MAY 5, 2021 — Most UTSA graduates with a biomedical engineering degree look to enter the professional world or pursue postgraduate aspirations. Once again in her life, Devanshi Patel is choosing the path less traveled.
After graduation from UTSA this month, Devanshi will enter the exciting but uncertain world of entrepreneurship. Business is in her blood, but it was UTSA’s premium on experiential learning that sparked an idea to develop a medical product she hopes will not only help but encourage.
Devanshi, along with three fellow students, entered UTSA’s fall 2020 Big Rowdy Ideas competition for aspiring entrepreneurs. They formed a company called Tranquility Therapeutics. Their first product is the Triple P Relief, a unique device that helps people who cope with anxiety. Many of the Tranquility Therapeutics team deal with this condition, and they wanted to offer a simple yet effective product to support people who experience panic attacks.
“It’s a breathing channel designed to help someone overcome hyperventilation when having a panic attack,” Devanshi said. “It’s drug-free, noninvasive and could be an excellent alternative to pharmaceuticals, which are the most common treatment for anxiety disorders, which many patients have become reliant on for years.
Product research included survey data from more than 30 patients who suffer from panic disorders. She credits her biomedical engineering education to help her relatively inexperienced business team take a product from concept to reality.
“As engineers, we have to learn a little of everything, which includes research, which was a key part in developing this product,” Devanshi explained.
Triple P Relief earned some early success. It won second place at the Big Rowdy Ideas competition. The company also obtained $2,000 in funding from Quality of Life Plus along with an additional $1,500 in funding from UTSA’s Rowdy Tank Sponsorship. While these dollars help, much more is needed for large-scale distribution.
Tranquility Therapeutics is seeking an initial $100,000 investment for FDA approval and other startup costs. UTSA’s annual $100K Venture Technology Competition was an excellent opportunity to propel Tranquility Therapeutics. The team leveraged lessons learned from their second-place finish at Big Rowdy Ideas, and refined their product prototype and business plan. This approach paid off as Tranquility Therapeutics won the top prize.
The $100,000 prize pool includes $5,000 in cash along with professional services and mentoring. Devanshi thinks winning Tech Venture will help attract more seed money.
“It’s great having this group of judges from Tech Venture validate your device because that gives us confidence to market our product to additional investors,” she said.
Earning a college degree comes with time, sacrifice and significant financial investment. Some parents might have serious reservations about their child passing up steady employment for the uncertain world of entrepreneurship, but not Devanshi’s.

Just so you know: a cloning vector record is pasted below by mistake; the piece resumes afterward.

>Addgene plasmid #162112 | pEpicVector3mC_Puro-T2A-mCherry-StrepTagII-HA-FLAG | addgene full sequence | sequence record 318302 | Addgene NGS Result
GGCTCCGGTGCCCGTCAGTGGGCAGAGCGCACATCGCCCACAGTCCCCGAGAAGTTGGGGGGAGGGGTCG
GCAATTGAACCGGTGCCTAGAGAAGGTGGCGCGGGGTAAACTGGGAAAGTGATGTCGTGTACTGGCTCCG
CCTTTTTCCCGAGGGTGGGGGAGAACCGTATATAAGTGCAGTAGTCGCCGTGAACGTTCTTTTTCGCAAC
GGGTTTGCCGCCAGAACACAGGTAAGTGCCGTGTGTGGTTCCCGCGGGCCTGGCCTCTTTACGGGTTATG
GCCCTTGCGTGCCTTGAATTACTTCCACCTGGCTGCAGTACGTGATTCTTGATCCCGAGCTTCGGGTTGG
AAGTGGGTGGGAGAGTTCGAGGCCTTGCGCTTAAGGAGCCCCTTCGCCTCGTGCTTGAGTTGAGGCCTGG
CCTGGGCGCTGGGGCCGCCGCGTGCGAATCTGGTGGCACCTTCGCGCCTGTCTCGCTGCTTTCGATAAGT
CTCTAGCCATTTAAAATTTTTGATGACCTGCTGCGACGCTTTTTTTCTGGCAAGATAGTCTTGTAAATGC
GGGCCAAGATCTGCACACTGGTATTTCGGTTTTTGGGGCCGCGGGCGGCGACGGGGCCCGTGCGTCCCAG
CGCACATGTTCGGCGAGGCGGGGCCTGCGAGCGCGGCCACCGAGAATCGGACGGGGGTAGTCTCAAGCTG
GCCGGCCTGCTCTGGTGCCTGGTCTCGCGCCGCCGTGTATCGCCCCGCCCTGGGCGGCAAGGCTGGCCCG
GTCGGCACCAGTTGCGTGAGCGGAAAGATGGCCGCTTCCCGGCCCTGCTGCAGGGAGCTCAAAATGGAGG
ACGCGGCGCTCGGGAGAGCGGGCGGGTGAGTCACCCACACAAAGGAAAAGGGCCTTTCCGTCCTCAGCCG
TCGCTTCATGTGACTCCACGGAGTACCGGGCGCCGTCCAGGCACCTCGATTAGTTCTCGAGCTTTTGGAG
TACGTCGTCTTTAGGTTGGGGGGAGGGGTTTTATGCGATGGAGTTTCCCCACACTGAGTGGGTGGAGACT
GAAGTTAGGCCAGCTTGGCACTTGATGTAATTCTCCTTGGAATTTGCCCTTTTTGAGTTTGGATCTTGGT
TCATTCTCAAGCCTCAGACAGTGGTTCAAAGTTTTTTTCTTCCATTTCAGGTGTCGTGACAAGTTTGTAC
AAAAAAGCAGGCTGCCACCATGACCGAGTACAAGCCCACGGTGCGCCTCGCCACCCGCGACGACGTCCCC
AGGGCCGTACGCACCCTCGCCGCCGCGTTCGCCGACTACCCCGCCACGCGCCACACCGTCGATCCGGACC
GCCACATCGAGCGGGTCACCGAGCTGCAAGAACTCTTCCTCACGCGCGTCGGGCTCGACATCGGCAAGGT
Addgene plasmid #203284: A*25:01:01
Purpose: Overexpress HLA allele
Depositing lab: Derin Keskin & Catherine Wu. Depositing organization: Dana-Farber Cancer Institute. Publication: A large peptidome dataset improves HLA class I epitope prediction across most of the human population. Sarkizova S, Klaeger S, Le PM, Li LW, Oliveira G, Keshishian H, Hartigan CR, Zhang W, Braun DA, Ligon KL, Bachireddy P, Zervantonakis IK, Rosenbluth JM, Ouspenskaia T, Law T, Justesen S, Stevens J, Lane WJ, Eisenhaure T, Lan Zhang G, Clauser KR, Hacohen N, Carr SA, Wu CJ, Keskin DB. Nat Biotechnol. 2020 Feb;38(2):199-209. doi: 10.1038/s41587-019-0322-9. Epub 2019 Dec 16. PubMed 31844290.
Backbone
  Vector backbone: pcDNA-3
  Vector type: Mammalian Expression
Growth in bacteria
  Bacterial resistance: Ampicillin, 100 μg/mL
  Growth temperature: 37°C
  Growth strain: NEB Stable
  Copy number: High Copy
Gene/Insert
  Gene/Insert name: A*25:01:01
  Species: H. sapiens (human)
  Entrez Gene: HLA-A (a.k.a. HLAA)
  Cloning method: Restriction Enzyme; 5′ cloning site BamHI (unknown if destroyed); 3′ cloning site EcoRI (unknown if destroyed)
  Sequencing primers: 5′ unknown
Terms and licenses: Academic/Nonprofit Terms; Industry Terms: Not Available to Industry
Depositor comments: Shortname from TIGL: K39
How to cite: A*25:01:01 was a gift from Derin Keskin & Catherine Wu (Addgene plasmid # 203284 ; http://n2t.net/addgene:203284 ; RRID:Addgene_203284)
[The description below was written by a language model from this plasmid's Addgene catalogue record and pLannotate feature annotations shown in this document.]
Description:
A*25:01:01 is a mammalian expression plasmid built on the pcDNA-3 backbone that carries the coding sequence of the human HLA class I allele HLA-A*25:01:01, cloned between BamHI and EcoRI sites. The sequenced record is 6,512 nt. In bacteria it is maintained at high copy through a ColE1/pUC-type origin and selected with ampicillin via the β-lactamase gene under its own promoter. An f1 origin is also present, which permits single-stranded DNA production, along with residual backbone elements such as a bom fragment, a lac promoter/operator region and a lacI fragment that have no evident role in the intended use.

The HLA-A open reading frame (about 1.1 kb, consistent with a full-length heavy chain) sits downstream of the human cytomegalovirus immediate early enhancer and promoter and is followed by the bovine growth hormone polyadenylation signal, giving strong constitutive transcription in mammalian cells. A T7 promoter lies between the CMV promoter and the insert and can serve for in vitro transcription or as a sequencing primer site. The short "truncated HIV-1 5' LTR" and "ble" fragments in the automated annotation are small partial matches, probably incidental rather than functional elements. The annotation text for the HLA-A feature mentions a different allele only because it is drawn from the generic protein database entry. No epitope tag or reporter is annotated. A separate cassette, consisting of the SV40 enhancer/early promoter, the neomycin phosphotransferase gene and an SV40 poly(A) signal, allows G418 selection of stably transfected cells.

“I come from a family of entrepreneurs, so they’re all for it and feel like I’m prepared to pursue it,” she said. “My parents are my biggest cheerleaders. They motivate me to do a lot more than I think I can.”
The path less taken means more than starting your own business after college. For Devanshi, there’s also strong motivation to serve as an example for other females in her native country of India, where she says gender inequality is prevalent. Migrating to America opened doors for her family to pursue a better life. Being a first-generation college student is an opportunity she does not take for granted.
“I come from an area where girls usually don’t pursue higher education, so that’s one of the reasons why I wanted to major in biomedical engineering and get involved with entrepreneurship,” she said. “Those are opportunities still lacking in my country for females, and I want to inspire them to pursue their dreams as well.”
In addition to family encouragement, Devanshi is appreciative to UTSA faculty for their support. In particular, she credits Kathryn Mayer, assistant professor in the Department of Physics, for serving as an important mentor.
“She’s been a big role model and encouraged me to pursue opportunities at UTSA,” Devanshi said. “I’ve been fortunate to have Dr. Mayer accept me in her lab and allow me to help with her research. Because of her, I was able to co-author four research papers.”
Devanshi graduates from UTSA with a bachelor in biomedical engineering, confident and eager to be a role model for other females. She also understands the name of the game when it comes to business.
“Hopefully, Tranquility Therapeutics is able to establish a good reputation by launching it in online marketplaces and mental health care practitioner offices,” she said. “Our goal is to keep the cost under $100 while maintaining 80% profit and one day licensing the product to a competitor.”